Theatre Republic, La Boîte Studio
September 22 – 26
For many the process of food preparation can be akin almost to a form off performance art. It’s a concept that was explored last year in Metro Arts’ “Dokboki Box” and now even more intimately in “Saltwater”, a one woman show programmed as part of Brisbane Festival’s Singapore Snapshots focus.
With only 15 people in ‘audience’ with performer Jamie Lewis, this is indeed an intimate theatre event. And from the moment of entry into the La Boite Studio space it is clear that it is very much an authentic experience in which to lose oneself. Audience members begin with instruction to undertake handwashing ritual before taking places around a communal dining table at which we converse while preparing bean sprouts. Far from being contrived, this proves to be a surprisingly cathartic experience, not just in its repetition but its allowance for everyone’s comfort levels to settle as introductions are given and observations are made. Indeed, from the outset the ‘show’ has mood of shared experience, making it one that can readily be attended alone without intimidation.
Before long, Lewis is guiding the conversation towards reflections on audience member relationships with cooking and culture, including sharing learning-to-cook memories and Christmas food traditions, in a gentle manner that allows everyone to contribute (or not). And then she is sharing of her own recollections of standard childhood memories, sage motherly advice and newly-married life.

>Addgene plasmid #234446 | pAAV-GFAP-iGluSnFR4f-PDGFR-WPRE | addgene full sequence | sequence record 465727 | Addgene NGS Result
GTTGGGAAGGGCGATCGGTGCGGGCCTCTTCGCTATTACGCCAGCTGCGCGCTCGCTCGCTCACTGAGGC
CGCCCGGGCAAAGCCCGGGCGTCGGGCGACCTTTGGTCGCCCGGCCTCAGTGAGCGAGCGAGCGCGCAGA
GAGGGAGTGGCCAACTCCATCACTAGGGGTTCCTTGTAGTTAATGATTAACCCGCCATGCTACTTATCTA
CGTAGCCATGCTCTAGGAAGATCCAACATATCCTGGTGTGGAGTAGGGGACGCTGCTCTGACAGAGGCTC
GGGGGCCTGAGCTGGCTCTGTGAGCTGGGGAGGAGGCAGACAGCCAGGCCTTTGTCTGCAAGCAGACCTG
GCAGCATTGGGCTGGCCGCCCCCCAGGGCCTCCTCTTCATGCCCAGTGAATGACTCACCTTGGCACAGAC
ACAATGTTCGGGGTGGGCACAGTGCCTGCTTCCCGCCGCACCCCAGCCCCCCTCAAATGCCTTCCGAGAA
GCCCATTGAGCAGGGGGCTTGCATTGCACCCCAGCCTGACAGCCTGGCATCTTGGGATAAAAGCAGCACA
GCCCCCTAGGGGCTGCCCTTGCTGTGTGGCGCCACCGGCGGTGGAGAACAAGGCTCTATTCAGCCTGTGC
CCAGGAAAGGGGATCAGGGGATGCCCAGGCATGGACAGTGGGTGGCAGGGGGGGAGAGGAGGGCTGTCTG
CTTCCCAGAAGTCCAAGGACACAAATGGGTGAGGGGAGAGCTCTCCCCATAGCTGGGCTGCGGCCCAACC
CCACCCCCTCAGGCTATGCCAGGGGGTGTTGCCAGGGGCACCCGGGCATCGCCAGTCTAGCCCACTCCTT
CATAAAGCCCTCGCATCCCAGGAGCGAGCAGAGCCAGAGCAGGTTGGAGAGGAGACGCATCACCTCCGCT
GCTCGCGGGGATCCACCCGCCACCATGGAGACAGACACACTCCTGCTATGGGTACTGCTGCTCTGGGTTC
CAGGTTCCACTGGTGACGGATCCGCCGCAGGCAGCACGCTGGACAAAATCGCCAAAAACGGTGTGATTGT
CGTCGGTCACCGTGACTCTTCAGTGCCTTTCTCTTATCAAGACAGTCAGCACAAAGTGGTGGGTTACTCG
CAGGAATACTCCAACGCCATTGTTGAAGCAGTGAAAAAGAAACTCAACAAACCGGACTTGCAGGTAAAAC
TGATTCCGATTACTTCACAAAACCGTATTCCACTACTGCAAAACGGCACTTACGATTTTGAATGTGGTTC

There is talk of food again of course as our meal of vegetarian devil’s curry is collaboratively prepared and communally served, full of flavour and heat to potentially numb your lips (and I’ve eaten Vindaloo in India!). But as water jugs are passed about we are soon back on course with Lewis’s segmented autobiographical monologue, this time of the cultural difference of her family’s first visit to her home in Melbourne with her Australian husband.
With such an aromatic and flavoursome backdrop, “Saltwater” is certainly a visceral experience, for which appreciation is encouraged by its relaxed atmosphere and Lewis’ contemplative, reflective demeanour. The result is an uplifting and emotionally satisfying theatrical experience that will not only evoke audience members’ own memories, but bring to life the important illustration of the poetry of everyday experiences. Even those theatre-goers usually reluctant to give credence to a conceptually-driven piece will surely walk way in satisfaction not just of the experience of a traditional Eurasian meal, but the comfort that comes from its reflections of one’s own culinary and culture memories.